Asthma and Physical Therapy: Talking to My Physical Therapist About Asthma

For those who have been following my writing for a while, I am sure you know that I have a few more health issues than just my asthma.

Ehlers-Danlos Syndrome (EDS) is another big one for me, and it comes with many complications. My EDS has resulted in many orthopedic issues and chronic pain that have landed me in physical therapy many times.

During my last physical therapy session, I brought a list of questions about asthma and physical therapy to ask my physical therapist while I did my exercises.

This or That

True or False: Asthma has an impact on my other health conditions.

These are some excerpts from a conversation with my personal physical therapist but talk to your own healthcare provider(s) for information about your asthma and physical therapy.

A discussion with my physical therapist about asthma

Me: Is it important for physical therapists to be aware that their patient has asthma?

My physical therapist (MPT): Absolutely! Like any other health condition, asthma can have a significant impact on the course of therapy. The therapist needs to know if there are limitations so they can adjust the exercise program as needed. Unlike strength training, physical therapy is just as much about what you shouldn’t be doing; mindful of limitations and preventing or exacerbating injuries.

Me: What kind of information is pertinent to disclose to your physical therapist about asthma?


Me: Are there any particular asthma medications that are important for you to know about?

MPT: It’s good to know about steroid use. Steroids can cause the bones to be weak, so there are certain maneuvers and exercises that I should avoid doing, especially if the patient has been on steroids for an extended period of time.

Me: What scares you most about working with patients who have asthma?

MPT: Doing something that would make them worse or cause them to go into an asthma attack.

Me: Is it okay for patients to go to their PT appointment if they are in the middle of a flare?

MPT: Sure, as long as there is a treatment plan in place, which the patient is following, and they feel good enough to participate.

Me: Are there any red flags for when to cancel a PT appointment?

MPT: If the patient is unable to maintain their oxygen at home, it’s probably not a good idea to come to physical therapy. Know your limits. It’s okay to cancel a visit if you are having trouble breathing.

Me: What kind of adjustments can be made for an asthma patient, especially when they are in the middle of an exacerbation, or flare?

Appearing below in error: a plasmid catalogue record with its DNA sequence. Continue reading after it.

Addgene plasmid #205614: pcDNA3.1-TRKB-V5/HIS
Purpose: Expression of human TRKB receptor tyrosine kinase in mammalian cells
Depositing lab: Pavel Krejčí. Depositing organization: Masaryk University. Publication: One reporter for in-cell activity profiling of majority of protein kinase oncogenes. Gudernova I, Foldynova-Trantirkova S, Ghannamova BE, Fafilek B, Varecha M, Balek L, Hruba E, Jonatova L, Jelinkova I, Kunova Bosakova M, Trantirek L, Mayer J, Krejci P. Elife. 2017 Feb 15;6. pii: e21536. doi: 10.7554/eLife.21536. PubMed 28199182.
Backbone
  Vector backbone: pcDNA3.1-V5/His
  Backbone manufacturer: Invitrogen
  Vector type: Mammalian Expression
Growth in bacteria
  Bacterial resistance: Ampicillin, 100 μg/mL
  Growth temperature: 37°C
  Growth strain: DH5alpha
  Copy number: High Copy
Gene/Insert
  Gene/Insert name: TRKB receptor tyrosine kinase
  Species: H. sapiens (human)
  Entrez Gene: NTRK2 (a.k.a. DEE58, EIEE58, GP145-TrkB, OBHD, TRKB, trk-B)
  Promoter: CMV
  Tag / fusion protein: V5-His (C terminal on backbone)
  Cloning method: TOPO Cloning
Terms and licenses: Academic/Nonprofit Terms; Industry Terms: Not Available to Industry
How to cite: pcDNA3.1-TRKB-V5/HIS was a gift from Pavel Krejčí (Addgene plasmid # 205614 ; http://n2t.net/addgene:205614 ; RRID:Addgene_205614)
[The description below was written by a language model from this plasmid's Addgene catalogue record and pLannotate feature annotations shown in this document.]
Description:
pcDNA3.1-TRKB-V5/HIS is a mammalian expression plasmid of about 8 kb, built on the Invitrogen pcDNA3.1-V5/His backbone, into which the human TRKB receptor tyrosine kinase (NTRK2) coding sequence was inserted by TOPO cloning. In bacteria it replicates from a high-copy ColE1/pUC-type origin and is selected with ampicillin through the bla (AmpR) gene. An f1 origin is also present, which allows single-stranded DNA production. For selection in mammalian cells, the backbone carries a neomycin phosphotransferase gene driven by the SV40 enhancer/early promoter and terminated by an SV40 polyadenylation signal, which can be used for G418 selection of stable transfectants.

MPT: There are lots of ways that exercises can be modified, or eliminated completely, depending on the needs the patient has. I know it can be harder to breathe when you’re lying down, so I can aim for more seated exercises and things that won’t have you on your back. We can also eliminate any kind of aerobic exercise. It’s also easy enough to change the resistance if an exercise is too hard or makes the breathing more labored.

Me: What are some things that asthma patients can do to help you out, as a therapist?

MPT: Communicate with me. Communication is key! Let me know how you’re feeling, if an exercise feels too hard, if you need to take a breather. At the beginning of a session, let me know if you’ve had an asthma flare or have been to the ER or hospital for your asthma. The more you can tell me about your asthma, the better equipped I will be for our sessions, better able to assist you and help you progress with your therapy plan despite your asthma. Oh, and bring your inhaler with you every time you come to PT!

Discussing health conditions with your healthcare professionals

While the initial goal of the conversation was to enable me to write this article, it led to a rich dialogue between my physical therapist and I, not just about asthma, but about underlying health conditions as a whole.

I would encourage you to bring some questions to your next physical therapy appointment and discuss them with your physical therapist. You never know what you might teach them, or what they might teach you, in the process.

This article represents the opinions, thoughts, and experiences of the author; none of this content has been paid for by any advertiser. The Asthma.net team does not recommend or endorse any products or treatments discussed herein. Learn more about how we maintain editorial integrity here.